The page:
Imagine…

you are asked to deliver a presentation an audience of a different background from you.

Are you nervous? Are you well prepared? Will you deliver your presentation as you normally would? Or will you adjust?

Presenting to an audience from a different background from your own can be daunting. Often times, we have limited knowledge and information about our audience and we (or your manager) have placed high expectations on the results. This is highly nerve-wracking indeed!

While we cannot prepare for all outcomes, here are 3 simple tips when preparing for a presentation or a training to an unfamiliar audience.

Tip 1: If you are not sure, don’t use jokes

Keep presentations formal, yet authentic.

Jokes are highly contextual. Presenting jokes to an audience from a different culture than your own may fall silence of blank stares. At the very worst, your joke will confirm your ignorance and offended the audience unintentionally.

There was a leader from an American company who has an interpreter with him whenever he speaks in China. He enjoys starting his presentations with a joke to his mandarin speaking audience. As always, the audience laughed at his joke.

When the interpreter was interviewed about his presentation style,  the interpreter said the audience do not understand his jokes. To save face and minimise awkwardness, the interpreter would say to the audience:

“The speaker is now telling a joke. Please laugh out of politeness.”

As they say, it’s better to remain silent than to confirm it.

Tip 2: Suspend Judgement of your audience and yourself.

Presenting to an unfamiliar audience for the first time is extremely uncomfortable. Their reactions may be very different from the audience you are used to. They might be chattier or less responsive than your regular audience.

A Japanese audience may respond differently compared to a french audience or an audience from New York.

Before reading too much into it, suspend your judgement. An audience’s silence does not necessarily mean boredom. It could mean respect. An audience’s laughter may not mean happiness, but nervousness in the presence of a foreigner. An audience’s chattiness may not mean engagement, but the avoidance of awkward silence.

Before coming to any conclusion, check in with a trusted local whom is willing and comfortable to provide you with constructive feedback. Ask them how you are being perceived. Ask whether your speaking points are received as accurately as it is presented and how you can better connect with your audience in a local context.

Tip 3: Be Flexible and Observe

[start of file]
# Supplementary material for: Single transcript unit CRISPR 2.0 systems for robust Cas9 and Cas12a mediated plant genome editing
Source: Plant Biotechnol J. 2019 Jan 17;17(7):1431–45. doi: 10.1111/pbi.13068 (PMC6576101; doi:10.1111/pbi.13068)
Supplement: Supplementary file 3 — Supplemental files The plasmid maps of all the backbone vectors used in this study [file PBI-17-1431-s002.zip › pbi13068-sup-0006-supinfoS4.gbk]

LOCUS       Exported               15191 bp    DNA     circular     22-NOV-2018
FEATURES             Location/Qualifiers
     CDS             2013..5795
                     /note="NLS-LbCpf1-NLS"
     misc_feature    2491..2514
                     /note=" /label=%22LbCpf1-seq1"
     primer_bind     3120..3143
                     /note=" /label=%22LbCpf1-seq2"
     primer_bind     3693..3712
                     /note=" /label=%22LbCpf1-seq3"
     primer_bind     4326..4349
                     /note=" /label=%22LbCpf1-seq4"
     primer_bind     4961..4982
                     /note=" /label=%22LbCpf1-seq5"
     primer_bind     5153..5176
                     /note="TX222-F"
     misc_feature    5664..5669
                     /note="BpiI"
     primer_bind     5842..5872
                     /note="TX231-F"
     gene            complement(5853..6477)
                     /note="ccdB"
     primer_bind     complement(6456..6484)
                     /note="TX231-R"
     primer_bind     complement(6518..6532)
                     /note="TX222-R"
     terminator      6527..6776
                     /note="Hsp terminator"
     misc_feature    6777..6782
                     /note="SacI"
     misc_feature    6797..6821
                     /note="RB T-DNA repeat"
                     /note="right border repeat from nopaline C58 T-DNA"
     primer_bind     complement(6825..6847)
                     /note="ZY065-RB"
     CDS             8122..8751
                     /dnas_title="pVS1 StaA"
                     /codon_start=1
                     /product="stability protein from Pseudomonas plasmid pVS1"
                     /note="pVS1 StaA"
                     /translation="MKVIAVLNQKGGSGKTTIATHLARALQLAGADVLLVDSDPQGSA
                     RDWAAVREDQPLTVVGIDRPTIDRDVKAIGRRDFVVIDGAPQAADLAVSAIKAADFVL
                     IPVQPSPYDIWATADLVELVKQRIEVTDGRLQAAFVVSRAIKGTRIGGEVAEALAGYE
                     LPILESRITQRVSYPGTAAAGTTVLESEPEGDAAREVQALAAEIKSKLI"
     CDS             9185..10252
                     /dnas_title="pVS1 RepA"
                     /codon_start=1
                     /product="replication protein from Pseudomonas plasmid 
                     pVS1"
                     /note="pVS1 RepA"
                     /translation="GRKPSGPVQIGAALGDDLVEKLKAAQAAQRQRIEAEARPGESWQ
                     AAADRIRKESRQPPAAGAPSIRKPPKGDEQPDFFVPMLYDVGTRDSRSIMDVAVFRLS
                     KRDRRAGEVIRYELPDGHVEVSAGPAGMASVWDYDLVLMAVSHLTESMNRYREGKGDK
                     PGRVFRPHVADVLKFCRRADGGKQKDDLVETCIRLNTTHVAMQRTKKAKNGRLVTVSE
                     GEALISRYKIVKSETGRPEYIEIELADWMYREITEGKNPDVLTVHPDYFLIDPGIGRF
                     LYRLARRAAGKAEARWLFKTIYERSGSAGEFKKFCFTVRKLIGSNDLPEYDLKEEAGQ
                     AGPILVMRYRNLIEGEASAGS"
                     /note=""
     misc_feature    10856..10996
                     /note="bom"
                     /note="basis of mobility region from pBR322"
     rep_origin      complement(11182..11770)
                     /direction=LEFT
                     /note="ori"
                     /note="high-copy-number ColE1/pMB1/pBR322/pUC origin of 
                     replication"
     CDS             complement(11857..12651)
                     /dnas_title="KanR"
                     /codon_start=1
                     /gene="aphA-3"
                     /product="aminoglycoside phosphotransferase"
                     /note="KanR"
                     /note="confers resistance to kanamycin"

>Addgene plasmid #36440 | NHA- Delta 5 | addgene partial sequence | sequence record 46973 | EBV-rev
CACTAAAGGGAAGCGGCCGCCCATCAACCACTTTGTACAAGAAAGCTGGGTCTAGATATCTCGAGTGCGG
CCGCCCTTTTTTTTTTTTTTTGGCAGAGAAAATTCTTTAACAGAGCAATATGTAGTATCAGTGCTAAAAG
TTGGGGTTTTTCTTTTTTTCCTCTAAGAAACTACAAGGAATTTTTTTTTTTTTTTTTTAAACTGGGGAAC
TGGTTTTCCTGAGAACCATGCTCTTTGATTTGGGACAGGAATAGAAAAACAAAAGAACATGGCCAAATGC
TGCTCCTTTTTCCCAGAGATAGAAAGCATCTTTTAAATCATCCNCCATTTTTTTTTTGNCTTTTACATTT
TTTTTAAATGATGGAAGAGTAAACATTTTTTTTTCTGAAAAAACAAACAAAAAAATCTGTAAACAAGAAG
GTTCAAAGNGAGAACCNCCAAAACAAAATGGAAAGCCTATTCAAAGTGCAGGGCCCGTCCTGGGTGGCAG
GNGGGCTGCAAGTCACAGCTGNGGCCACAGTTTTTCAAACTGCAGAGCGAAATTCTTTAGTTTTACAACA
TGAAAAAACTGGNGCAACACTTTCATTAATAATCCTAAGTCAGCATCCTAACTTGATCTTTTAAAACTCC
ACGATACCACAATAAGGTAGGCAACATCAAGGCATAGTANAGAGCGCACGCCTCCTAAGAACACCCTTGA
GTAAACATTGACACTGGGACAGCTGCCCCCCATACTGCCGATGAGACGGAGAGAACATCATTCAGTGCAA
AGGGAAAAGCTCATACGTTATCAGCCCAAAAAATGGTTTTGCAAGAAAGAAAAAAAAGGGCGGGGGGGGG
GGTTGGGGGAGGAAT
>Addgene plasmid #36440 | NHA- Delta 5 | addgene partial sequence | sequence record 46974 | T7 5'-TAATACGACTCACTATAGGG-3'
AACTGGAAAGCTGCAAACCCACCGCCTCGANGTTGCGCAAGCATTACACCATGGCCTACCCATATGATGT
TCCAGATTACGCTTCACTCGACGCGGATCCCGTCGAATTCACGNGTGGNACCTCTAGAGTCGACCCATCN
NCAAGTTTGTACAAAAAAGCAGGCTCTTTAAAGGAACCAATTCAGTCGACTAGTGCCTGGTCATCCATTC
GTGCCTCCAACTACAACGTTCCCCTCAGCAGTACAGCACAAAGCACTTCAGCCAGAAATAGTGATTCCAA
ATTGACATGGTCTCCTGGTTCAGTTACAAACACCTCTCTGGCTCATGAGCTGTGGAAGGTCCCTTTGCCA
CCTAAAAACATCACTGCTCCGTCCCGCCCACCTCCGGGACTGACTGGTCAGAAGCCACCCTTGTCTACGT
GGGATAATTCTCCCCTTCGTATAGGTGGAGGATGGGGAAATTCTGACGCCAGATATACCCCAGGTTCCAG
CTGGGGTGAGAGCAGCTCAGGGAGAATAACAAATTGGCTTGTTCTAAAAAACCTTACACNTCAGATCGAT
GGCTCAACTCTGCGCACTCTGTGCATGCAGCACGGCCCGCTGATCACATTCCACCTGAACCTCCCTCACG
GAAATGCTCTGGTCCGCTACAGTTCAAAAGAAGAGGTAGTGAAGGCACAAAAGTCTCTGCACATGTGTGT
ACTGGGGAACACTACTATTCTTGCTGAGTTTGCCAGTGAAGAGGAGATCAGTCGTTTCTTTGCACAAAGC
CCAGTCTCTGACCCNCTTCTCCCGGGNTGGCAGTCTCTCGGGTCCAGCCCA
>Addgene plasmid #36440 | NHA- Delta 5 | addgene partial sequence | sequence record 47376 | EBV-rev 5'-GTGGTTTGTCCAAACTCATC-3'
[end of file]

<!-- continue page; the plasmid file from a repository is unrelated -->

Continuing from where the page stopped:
What if you don’t know any trusted locals? How can you find out about the audience’s preferred presentation styles, the dos and dont’s?

If there is limited knowledge of your audience, be ready to experiment with different presentation styles. Presentation style in one culture may not work in another. For example, a Russian sales person may use an interrogative sales presentation to pitch to his Thai clients.  Only to find out afterwards that the Thai clients were offended by the questioning which nearly ruined the relationship and potential sale.

It is recommended to start off formally, yet if there is a style/joke/phrasing you’d like to experiment, try it during breaks or during periods when the group is in an informal mood. Then… carefully observe the audience’s reaction, learn from it and adjust accordingly. Avoid experimenting the style when presenting a critical point to your audience.

For example, Dietrich Bonhoeffer, a pacifist, experimented and adjusted his communication style every time he was interrogated by the Gestapo. He made extensive notes about the way he sat, his tone of voice and the words he used. He adjusted after each interrogation session.

The Good News

The world is full of people who value relationships and the collective good. There are plenty of opportunities to connect with someone locally. Once you have established a local connection, observe the way they communicate. Actively listen to the topics discussed and how they describe things. Seek their advice on how to connect with the local audience.

Most importantly, learn, reflect and document your discoveries. So the next time you are required to present or train this audience, you are better prepared.

 

How can you be involved? 

If you are interested to create a culture of learning in your organisation or to prepare your teams to thrive in a technologically-dependant and globalised society, drop us a line on our contact page.